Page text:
Can nanoparticles simplify Salmonella detection in turkeys?

The industry could use this technology to improve food safety throughout the entire supply chain.


“This is a collaboration between industry and academia to create rapid detection methods so that we can do our job better and meet the potential requirements of the U.S. Department of Agriculture (USDA),” Tina Conklin, VP, technical services, Michigan Turkey Producers Cooperative, said.

At the 2023 Poultry Tech Summit, Conklin will discuss how the technology can be applied to monitor the presence of Salmonella on various critical points on poultry farms and in poultry processing.

Rapid Salmonella detection

Problems concerning the presence of Salmonella in poultry production and processing have been a constant challenge. Despite the cooperation between private companies and the government, Salmonella outbreaks still occur.

One possible reason for these unfortunate occurrences is the gap in monitoring the presence of the pathogen. To achieve effective monitoring, the timely release of results from rapid detection techniques is critical.

The procedure works based on a two-pronged approach. The MNPs capture and concentrate bacterial cells from the samples based on their ability to attach to bacterial cells. On the other hand, the GNPs are modified with oligonucleotide probes to bind with the DNA of the target. The result is a solution that turns red when Salmonella is present in a sample.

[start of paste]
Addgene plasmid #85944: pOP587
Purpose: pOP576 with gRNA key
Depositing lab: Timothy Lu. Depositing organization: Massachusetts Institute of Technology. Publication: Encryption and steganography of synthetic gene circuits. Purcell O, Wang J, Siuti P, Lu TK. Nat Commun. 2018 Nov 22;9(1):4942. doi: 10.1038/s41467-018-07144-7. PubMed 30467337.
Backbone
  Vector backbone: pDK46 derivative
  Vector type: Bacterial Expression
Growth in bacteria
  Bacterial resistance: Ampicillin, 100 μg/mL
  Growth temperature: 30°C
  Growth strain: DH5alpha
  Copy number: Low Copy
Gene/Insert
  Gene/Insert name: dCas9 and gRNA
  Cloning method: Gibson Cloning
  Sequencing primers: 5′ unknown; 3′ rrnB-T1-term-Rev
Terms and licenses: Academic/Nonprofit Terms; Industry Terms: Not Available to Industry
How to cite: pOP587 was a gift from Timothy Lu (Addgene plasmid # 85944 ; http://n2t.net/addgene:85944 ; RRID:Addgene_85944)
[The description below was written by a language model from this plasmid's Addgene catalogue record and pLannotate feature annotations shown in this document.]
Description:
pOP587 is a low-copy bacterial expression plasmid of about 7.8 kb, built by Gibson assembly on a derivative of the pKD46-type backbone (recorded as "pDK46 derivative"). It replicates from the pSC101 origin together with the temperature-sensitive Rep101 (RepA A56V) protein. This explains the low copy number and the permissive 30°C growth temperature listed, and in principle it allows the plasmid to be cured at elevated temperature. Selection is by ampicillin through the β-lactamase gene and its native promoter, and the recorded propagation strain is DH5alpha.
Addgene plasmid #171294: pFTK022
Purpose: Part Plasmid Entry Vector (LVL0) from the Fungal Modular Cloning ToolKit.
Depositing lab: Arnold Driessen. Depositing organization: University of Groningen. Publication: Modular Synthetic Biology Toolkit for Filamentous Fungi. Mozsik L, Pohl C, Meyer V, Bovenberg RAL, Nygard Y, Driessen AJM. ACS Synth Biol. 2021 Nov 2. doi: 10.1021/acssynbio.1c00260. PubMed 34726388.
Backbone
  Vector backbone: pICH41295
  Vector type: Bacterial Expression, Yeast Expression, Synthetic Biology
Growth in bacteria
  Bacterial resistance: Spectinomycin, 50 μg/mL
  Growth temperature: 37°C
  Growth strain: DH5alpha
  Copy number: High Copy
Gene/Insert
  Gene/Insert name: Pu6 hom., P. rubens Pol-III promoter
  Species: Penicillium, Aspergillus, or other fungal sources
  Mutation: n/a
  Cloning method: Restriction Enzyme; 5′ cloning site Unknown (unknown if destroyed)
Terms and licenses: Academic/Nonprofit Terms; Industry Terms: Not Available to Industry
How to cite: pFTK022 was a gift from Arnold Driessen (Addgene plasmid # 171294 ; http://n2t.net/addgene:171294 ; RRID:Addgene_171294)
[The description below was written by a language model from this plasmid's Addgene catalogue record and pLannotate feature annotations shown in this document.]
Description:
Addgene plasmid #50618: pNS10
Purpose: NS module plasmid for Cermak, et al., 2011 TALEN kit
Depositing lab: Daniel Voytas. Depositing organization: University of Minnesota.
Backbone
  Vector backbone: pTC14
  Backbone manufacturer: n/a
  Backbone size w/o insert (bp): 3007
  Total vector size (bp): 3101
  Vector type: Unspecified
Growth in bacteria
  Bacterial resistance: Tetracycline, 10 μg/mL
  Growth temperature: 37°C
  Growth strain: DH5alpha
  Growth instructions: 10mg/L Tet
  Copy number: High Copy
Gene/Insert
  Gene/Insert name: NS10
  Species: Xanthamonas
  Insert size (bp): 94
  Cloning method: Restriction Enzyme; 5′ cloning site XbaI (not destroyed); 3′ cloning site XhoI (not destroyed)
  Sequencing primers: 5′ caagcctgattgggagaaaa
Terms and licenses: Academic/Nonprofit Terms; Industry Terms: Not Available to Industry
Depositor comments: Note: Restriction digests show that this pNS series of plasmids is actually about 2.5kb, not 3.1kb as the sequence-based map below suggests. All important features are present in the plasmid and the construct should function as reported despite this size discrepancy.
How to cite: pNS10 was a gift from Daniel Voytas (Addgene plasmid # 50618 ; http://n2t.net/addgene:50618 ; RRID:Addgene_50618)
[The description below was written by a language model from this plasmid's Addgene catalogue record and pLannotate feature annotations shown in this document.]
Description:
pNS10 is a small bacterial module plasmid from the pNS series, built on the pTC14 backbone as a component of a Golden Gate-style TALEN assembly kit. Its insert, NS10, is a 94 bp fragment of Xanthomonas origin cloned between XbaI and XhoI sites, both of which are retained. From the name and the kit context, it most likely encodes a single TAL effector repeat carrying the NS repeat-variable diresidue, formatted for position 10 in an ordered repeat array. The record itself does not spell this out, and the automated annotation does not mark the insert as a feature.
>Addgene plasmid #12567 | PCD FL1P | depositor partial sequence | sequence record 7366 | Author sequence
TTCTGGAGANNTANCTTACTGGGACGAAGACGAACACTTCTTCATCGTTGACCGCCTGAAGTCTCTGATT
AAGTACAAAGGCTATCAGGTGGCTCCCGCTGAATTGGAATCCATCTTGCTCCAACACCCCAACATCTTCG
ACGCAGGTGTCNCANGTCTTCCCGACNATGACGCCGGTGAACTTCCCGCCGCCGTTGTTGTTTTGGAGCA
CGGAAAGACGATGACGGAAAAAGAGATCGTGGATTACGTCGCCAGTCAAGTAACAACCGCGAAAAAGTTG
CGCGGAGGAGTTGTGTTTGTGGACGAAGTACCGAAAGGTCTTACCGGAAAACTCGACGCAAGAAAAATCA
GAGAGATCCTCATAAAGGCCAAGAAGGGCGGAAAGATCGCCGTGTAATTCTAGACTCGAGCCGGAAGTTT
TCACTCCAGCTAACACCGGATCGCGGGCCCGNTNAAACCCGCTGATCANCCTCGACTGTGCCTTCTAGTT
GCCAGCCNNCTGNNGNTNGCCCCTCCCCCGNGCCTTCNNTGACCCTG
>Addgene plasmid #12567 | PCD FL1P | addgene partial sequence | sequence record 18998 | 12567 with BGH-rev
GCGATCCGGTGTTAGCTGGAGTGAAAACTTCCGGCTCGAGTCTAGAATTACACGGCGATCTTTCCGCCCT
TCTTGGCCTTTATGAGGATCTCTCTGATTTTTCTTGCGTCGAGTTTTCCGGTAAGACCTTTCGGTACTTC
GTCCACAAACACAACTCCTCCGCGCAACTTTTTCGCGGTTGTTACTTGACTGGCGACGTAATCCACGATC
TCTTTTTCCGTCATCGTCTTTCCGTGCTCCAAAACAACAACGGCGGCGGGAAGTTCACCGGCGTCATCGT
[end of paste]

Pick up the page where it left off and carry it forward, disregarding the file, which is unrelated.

Initial research shows that the procedure can provide results within four hours from sample preparation to release of results. The biosensor signal is discernible with the naked eye and can be easily interpreted using a smartphone application. This promising end-to-end rapid detection procedure can be used on complex samples.

“I look at this as a verification tool,” explained Conklin.

For example, if the technology detects Salmonella on a turkey farm, it gives veterinarians the information necessary to vaccinate against Salmonella. Once vaccination is performed, producers are able to retest, verifying how effective the treatment is.

Attend the 2023 Poultry Tech Summit

Join an exclusive international gathering of industry-changing innovators, researchers, entrepreneurs, technology experts, investors and leading poultry producers at the 2023 edition of Poultry Tech Summit on November 6-8 at the Hilton Atlanta Airport in Atlanta, Georgia. 

Attendees can expect the same groundbreaking innovation and insightful presentations that made the previous events well-attended with deep dialogue on new prospective solutions and next-generation technologies. Poultry Tech Summit focuses on the transition of innovative technologies into commercial applications to advance the poultry industry.

Registration for this event is now open. Early bird savings are available.